Exercise and Program Compliance / Adherence


Exercise Program CompliancePeople behave in a similar way to others who are like them, and have influenced them.

Martin, S. (2008). The science of compliance. Practice Nurse, 35(1), 38-39.

Reciprocity

People are more obliged to do for others what they have done for them.

Martin, S. (2008). The science of compliance: reciprocity. Practice Nurse, 35(3), 37.

Consistency

People act in line with previous commitment, even if demands escalate.

Martin, S. (2008). The science of compliance: consistency. Practice Nurse, 35(5), 43.

Authority

People are more likely to follow those with expertise and credibility to guide their decisions. Instead of displaying "power", compliance will happen when you display "expertise and credibility"

Martin, S. (2008). The science of compliance: authority. Practice Nurse, 35(7), 39.

Liking

People are influenced more by those whom they like and who like them.

Martin, S. (2008). The science of compliance: liking. Practice Nurse, 35 (9), 43.

Scarcity

Opportunities that appear more valuable when they appear less available. Focus on what the client/patient stand to lose if they 'do not' without instilling fear in the patient.

Martin, S. (2008). The science of compliance: scarcity. Practice Nurse, 36, 50.


Self-efficacy

People who do not exercise or exercise sporadically perceive more barriers to exercise than those who exercise regularly. Also, people who exercise regularly rate their confidence higher (i.e., self-efficacy) to overcome obstacles to exercise.

Simonavice, E.M., Wiggins, M. S. (2008). Exercise barriers, Self-efficacy, and stages of change. Perceptual and Motor Skills, 107, 3, 946.

Perceptions of self-efficacy have been consistently identified as being determinants of exercise adherence in asymptomatic, rehabilitative, younger, and older populations.

McAuley, E. Courneya, K.S. Rudolph, D.L. Cox, C.L. (1994). Enhancing exercise adherence in middle-aged males and females. Preventive Medicine, 23, 498-506.

Exercise Intensity

Exercise intensity is posited to influence affective response to exercise via interoceptive and cognitive pathways. People who pace themselves during an exercise prescription adhere to the exercise prescription at a higher rate as compared to those who pushed at higher pace than a comfort zone.

Williams, D.M. (2008). Exercise, Affect, and Adherence: An integrated model and a case for self-paced exercise. Journal of Sport and Exercise Psychology, 30, 5, 471.

Apparently unhealthy individuals (smokers, cardiovascular high risk patients, overweight patients) should be informed of the benefits of exercising at a moderate intense, a lower intensity that is generally perceived to be necessary by this population.

Gordon, N.F. et al. (1993). Life style exercise: A new strategy to promote physical activity for adults. Journal of Cardiopulmonary Rehabilitation, 13, 3, 161-163.

Client Centered Approach

A client-centered approach is the most important component of a health coaching skill set. Patients can ascertain whether you are truly attempting to understand their situation instead of merely trying to manipulate them into change. Respecting each patient's autonomy, drawing out ambivalence about change, evoking change talk, and allowing the patient to develop and/or own the treatment plan greatly improve the chances of achieving positive clinical outcomes.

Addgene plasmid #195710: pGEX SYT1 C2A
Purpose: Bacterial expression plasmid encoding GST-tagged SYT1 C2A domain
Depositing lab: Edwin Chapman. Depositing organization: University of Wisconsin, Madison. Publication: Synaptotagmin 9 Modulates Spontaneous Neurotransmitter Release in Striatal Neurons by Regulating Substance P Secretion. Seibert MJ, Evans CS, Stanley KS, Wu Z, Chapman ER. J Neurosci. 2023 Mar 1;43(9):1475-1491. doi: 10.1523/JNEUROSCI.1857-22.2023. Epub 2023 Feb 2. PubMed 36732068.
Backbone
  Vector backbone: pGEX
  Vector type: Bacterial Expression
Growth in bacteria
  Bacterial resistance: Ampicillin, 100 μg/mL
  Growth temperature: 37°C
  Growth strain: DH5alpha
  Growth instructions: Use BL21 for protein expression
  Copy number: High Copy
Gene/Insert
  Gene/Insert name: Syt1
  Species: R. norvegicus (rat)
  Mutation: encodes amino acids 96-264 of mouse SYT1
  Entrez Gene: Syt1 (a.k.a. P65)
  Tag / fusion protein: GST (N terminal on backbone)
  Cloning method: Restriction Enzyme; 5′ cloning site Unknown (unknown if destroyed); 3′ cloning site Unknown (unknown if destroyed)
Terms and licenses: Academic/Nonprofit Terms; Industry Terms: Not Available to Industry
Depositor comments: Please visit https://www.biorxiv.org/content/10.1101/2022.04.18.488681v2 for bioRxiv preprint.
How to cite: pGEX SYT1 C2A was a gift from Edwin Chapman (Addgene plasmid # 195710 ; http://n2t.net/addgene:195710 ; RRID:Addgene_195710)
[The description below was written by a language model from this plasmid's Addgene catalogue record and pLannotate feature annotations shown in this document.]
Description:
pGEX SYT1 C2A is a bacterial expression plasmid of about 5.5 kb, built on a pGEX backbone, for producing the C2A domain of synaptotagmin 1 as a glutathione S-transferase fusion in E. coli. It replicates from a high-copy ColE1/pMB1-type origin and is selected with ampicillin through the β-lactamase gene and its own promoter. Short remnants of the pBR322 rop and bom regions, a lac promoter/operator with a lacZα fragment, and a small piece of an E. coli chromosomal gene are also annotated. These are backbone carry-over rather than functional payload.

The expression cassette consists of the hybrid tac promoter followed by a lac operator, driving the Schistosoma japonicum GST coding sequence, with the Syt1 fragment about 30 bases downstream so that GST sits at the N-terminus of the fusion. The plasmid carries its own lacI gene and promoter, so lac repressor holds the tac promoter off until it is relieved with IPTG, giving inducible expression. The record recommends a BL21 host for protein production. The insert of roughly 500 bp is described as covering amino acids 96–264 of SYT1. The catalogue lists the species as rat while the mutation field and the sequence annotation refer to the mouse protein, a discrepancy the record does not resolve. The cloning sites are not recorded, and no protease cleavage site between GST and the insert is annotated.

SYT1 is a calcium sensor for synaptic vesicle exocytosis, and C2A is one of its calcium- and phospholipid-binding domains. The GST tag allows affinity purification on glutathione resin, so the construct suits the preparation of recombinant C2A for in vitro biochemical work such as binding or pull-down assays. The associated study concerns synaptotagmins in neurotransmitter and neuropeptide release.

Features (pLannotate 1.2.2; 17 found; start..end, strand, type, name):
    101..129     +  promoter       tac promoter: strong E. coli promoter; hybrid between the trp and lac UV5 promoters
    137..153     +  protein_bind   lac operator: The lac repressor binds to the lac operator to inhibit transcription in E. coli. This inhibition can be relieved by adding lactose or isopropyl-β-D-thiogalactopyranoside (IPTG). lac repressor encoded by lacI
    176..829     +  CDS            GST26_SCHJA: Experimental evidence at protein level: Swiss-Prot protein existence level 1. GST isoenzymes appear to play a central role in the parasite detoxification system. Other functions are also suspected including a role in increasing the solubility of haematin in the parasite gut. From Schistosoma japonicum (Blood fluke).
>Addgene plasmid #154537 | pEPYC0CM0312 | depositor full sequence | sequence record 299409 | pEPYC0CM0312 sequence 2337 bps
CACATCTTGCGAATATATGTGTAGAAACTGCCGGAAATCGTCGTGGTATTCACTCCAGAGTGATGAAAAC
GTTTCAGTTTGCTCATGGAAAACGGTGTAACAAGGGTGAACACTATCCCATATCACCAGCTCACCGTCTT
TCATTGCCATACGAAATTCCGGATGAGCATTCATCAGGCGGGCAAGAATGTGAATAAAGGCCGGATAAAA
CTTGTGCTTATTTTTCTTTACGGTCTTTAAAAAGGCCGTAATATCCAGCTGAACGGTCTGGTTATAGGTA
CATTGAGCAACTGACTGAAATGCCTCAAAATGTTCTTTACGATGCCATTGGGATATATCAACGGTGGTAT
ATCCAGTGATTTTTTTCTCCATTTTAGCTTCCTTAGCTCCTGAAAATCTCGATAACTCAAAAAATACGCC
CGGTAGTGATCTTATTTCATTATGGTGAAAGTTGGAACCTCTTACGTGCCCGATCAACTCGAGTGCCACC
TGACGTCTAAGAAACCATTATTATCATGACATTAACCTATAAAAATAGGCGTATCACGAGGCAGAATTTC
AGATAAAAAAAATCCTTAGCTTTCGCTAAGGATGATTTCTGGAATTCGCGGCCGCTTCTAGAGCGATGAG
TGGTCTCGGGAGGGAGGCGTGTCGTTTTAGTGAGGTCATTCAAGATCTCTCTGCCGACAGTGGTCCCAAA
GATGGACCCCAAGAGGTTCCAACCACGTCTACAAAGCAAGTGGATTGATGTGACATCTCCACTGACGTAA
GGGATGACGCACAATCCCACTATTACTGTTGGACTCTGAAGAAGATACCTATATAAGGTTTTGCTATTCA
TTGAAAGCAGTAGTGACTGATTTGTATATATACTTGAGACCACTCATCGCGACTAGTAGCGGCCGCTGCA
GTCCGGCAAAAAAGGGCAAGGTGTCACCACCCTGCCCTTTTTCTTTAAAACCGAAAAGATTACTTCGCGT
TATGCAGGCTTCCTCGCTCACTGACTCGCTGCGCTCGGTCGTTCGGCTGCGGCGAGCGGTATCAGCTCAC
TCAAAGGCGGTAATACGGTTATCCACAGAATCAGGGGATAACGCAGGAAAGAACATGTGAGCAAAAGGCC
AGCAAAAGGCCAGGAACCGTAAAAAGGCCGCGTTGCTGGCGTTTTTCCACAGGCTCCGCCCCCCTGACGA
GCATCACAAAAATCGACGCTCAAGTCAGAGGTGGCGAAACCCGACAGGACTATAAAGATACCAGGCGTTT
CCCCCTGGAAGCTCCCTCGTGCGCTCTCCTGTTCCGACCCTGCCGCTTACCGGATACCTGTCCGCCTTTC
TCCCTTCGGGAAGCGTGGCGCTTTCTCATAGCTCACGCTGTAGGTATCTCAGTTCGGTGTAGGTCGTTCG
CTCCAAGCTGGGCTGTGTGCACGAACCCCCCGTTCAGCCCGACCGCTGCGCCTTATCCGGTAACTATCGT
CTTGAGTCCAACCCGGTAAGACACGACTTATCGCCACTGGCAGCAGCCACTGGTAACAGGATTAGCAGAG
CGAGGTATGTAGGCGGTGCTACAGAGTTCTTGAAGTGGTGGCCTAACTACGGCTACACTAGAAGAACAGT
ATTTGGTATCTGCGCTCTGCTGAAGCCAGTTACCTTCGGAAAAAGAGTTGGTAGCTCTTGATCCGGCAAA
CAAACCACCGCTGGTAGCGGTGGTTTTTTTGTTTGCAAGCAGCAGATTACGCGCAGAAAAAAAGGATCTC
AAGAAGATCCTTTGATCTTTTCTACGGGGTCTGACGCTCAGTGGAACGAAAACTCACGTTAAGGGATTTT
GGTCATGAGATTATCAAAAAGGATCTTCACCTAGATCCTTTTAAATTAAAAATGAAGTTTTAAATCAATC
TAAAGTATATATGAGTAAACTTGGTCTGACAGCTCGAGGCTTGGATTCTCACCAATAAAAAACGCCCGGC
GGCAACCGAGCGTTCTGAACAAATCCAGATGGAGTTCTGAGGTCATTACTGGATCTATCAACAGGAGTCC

Butterworth, S.W. (2008). Influencing patient adherence to treatment guidelines. Journal of Management Care Pharmacy, 14, 6, 21-24.

PC Kits Illustrated Exercise Prescription Software See Example Client Centered Goal Setting and Sample Interaction with Athlete. Also see Anchoring.

Physiotherapy Compliance

The efficacy of the Physiotherapy treatment plan is highly dependant upon patient compliance. Only 34 to 62% of patients undergoing physiotherapy correctly apply their exercise programs.

Three main factors related to noncompliance:

There was no difference between men and women with regard to patient compliance, but less educated patients were slightly more compliant than more highly educated patients (Sliijs EM, 1993).

Sluijs EM, Kok GJ, van der Zee J (1993). Correlates of exercise compliance in physical therapy. Physical Therapy; 73 (11), 771-782.

Interventions to enhance family support were effective in some cases, but belief in the benefit of the recommendation was the critical variable in all types of compliance.

Ferguson K, Bole G (1979). Family support, health beliefs, and therapeutic compliance in patients with rheumatoid arthritis. Patient Counseling and Health Education; 1(3), 101-105.

Visual Aids

Client compliance rose significantly (77.4% vs 38.1% compliance) when take-home explanatory text and diagrams were provided in addition to verbal exercise programs instruction alone.

Schneiders AG, Zusman M, Singer KP (1998). Exercise therapy compliance in acute low back pain patients. Manual Therapy, 1998; 3(3), 147-152.

Deyo R A. (1982). Compliance with therapeutic regimens in arthritis: issues, current status, and a future agenda. Seminars in Arthritis and Rheumatism; 12(2), 233-244.

Patients that viewed a video demonstration of exercises reproduced them more easily than those who viewed static images. Video modeling was indicated as more appropriate for encouraging confidence and motivation in an unsupervised exercise environment, such as a home exercise program.

Weeks DL, et. al. (2002) Videotape instruction versus illustrations for influencing quality of performance, motivation, and confidence to perform simple and complex exercises in healthy subjects. Physiotherapy Theory and Practice, 18 (2), 65-73.